An agreement on draft legislation of energy labels for household appliances was reached by the European Parliament and the Council of the Ministers on Tuesday (21 March).
Refrigerators, televisions, dishwashers and other devices will transition from A+++ to G ratings back to the basic A to G scale. The shift will create transparency in the energy efficiency of the appliances, push less effective products out of the market and reduce energy costs, according to the Council.
The Energy Labelling Directive was first adopted in the mid-1990s. In 2008 it was expanded to include household appliances and has been revised several times since.
Several organisations remarked that the previous ‘+’ system confused consumers because it was misleading.
An appliance ranked as an “A” on the A+++ to G scale would have been classified as a “D” on the original scale, meaning it was not very efficient, but it was still able to acquire the A rating on the ‘+’ scale.
The change will also contribute to the achievement of the EU’s 2020 and 2030 energy efficiency targets, the Council said.
“The new labels A to G will be much clearer and make it easier for consumers to make energy smart decisions. Thanks to the new energy labelling, households could save hundreds of euros in energy bills every year,” said German SPD lawmaker Martina Werner, the S&D spokesperson on energy efficiency labelling.
The directive, according to the BEUC, has been a successful instrument throughout the years. But, the consumer organisation said that the tool lost its clarity when it introduced the “A+” classes.
“It is good that the three EU institutions struck a deal on the EU Energy label. This means that the easy-to-understand A-G label will come back in stores and replace the misleading ‘+’ labels. Such a move will for sure help consumers choose the most energy-efficient appliances and save money,” said Sylvia Maurer, the BEUC’s director of sustainability and safety.
“However, we had called for a quicker rescaling of all products, especially for space and water heaters,” she added.
Consumers will have to wait a while before they see the new labels in stores, as the deadline for implementation is about six years.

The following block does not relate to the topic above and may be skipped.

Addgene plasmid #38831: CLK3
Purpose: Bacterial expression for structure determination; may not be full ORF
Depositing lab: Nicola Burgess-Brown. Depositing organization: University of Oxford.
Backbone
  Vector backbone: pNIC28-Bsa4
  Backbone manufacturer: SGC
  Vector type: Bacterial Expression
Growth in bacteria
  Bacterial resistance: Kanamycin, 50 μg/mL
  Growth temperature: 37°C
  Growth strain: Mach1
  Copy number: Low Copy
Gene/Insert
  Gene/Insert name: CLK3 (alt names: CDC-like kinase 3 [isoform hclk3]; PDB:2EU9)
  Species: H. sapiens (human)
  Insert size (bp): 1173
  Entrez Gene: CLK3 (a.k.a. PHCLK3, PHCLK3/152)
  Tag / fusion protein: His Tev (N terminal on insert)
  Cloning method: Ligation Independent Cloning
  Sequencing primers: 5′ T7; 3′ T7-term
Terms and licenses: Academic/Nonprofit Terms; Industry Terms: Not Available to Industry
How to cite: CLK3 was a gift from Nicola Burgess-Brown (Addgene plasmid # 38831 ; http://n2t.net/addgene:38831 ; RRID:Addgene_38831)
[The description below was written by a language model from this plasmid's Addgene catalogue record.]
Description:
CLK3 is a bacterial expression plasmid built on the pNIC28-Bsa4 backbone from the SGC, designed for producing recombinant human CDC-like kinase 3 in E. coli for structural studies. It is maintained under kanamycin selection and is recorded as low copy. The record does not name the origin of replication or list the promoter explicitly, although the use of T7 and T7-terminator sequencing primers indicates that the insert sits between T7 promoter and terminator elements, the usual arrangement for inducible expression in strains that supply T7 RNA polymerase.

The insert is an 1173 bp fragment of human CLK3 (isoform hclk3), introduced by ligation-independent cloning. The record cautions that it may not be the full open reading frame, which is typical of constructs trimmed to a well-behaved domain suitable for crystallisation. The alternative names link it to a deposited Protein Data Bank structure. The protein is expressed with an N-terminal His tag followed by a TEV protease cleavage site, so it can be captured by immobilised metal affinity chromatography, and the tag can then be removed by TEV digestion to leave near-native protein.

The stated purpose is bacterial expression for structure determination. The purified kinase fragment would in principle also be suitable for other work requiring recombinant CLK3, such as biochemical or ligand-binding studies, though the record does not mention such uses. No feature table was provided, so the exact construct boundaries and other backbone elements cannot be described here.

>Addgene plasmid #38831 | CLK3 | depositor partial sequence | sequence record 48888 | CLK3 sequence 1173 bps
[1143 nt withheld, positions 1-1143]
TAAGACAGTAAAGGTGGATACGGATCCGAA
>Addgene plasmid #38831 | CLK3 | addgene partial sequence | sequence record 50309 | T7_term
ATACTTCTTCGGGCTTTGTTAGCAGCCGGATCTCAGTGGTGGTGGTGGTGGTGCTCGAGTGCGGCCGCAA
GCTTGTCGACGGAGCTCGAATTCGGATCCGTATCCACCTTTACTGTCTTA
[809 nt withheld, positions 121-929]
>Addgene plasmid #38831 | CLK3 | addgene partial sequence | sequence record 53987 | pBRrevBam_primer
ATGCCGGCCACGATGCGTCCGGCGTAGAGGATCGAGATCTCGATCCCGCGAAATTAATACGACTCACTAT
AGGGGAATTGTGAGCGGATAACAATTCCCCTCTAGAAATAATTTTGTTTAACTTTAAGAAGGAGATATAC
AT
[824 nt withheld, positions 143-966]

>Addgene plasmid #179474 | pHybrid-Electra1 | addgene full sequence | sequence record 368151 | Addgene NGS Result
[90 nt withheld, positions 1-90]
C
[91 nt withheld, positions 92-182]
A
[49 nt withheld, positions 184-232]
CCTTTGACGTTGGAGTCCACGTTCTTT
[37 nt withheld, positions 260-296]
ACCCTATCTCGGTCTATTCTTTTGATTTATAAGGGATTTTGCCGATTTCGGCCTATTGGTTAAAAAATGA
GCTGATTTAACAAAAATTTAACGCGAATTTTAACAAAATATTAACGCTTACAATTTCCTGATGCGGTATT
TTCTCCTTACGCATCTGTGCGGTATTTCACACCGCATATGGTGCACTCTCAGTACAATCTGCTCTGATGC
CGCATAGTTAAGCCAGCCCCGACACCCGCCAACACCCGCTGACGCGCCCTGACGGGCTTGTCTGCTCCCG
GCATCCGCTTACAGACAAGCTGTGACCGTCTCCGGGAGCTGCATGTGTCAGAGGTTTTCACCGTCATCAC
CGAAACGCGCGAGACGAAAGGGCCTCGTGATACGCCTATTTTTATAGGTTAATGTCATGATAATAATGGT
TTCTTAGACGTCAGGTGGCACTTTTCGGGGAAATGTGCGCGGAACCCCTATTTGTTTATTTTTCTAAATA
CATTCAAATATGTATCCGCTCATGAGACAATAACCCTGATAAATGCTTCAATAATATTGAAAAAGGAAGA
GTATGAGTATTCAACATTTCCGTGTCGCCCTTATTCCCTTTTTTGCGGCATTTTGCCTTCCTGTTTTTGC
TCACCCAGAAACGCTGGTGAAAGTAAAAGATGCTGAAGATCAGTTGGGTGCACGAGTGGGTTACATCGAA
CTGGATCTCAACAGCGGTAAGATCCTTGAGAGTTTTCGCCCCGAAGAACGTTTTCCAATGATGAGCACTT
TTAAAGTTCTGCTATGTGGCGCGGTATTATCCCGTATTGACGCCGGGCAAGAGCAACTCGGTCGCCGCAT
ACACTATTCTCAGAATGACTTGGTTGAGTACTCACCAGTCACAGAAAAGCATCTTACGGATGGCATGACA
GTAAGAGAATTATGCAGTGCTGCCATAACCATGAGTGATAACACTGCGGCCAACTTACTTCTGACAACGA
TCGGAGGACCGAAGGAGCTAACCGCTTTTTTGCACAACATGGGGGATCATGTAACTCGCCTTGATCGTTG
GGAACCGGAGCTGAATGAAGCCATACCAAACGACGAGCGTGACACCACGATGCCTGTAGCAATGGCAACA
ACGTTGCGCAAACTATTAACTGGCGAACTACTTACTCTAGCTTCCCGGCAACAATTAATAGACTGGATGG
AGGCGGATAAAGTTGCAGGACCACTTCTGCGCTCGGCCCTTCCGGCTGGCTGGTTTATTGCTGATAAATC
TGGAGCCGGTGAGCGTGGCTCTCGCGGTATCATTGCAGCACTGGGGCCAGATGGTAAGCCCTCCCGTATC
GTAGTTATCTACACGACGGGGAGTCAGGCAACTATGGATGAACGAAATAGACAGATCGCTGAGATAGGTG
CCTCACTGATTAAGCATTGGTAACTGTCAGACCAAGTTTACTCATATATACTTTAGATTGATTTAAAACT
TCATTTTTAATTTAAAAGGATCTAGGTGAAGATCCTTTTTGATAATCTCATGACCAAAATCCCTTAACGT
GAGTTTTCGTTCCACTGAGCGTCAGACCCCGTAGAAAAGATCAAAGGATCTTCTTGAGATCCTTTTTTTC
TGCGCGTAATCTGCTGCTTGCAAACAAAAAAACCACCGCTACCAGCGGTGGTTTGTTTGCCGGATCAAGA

The revised directive also includes a new database system, which will focus on user friendliness and practical purposes, according to the Council. It will also display all products that carry the EU Energy label.
“One great new feature is the setup of an online database displaying all product models which have to carry an EU Energy Label. This will increase transparency for consumers and help them choose products that serve their needs.
“However, it is a pity the future database will not disclose information about models that market surveillance authorities have found to be non-compliant with the legislation,” Maurer said.
Ashley Fox, a Tory MEP and industry spokesman for the European Conservatives and Reformists, added that the database will keep authorities accountable.
“The introduction of a product database will help market surveillance authorities ensure that products are delivering the efficiency they say they will. We have seen in the motor industry how abuses can undermine legislation and ultimately consumer confidence,” the British lawmaker said.
The directive must get approval from the Committee of Permanent Representatives in the European Union (Coreper). The Coreper chairman will then send a letter to the head of the European Parliament’s ITRE Committee.
That letter will indicate that, if the Parliament adopts at its plenary session the compromise text as approved by the Coreper, the Council will adopt the text in first reading without amendments.
The most popular appliances will be the first re-classified to the new A to G scale, with products purchased less frequently following later, such as heating systems.
Martina Werner, S&D spokesperson on energy efficiency labelling and MEP said, “85% of consumers check the energy efficiency labels before buying a product. Having the best performing products in the A + to A+++ category was misleading consumers into believing that the least performing product was actually good.
“Energy labelling has caught up with technological progress. In addition to the paper labels, there will be a public database giving consumers a better tool to compare the energy efficiency of products.”
Herbert Reul, the MEP in charge of the energy labelling reform for the EPP Group, said, ”It is a positive move to abolish the present categories where almost all fridges, washing machines or TVs have made it into either the A+++ or the A++ classes. The balanced reform will make sure that a popular system can be successfully maintained.”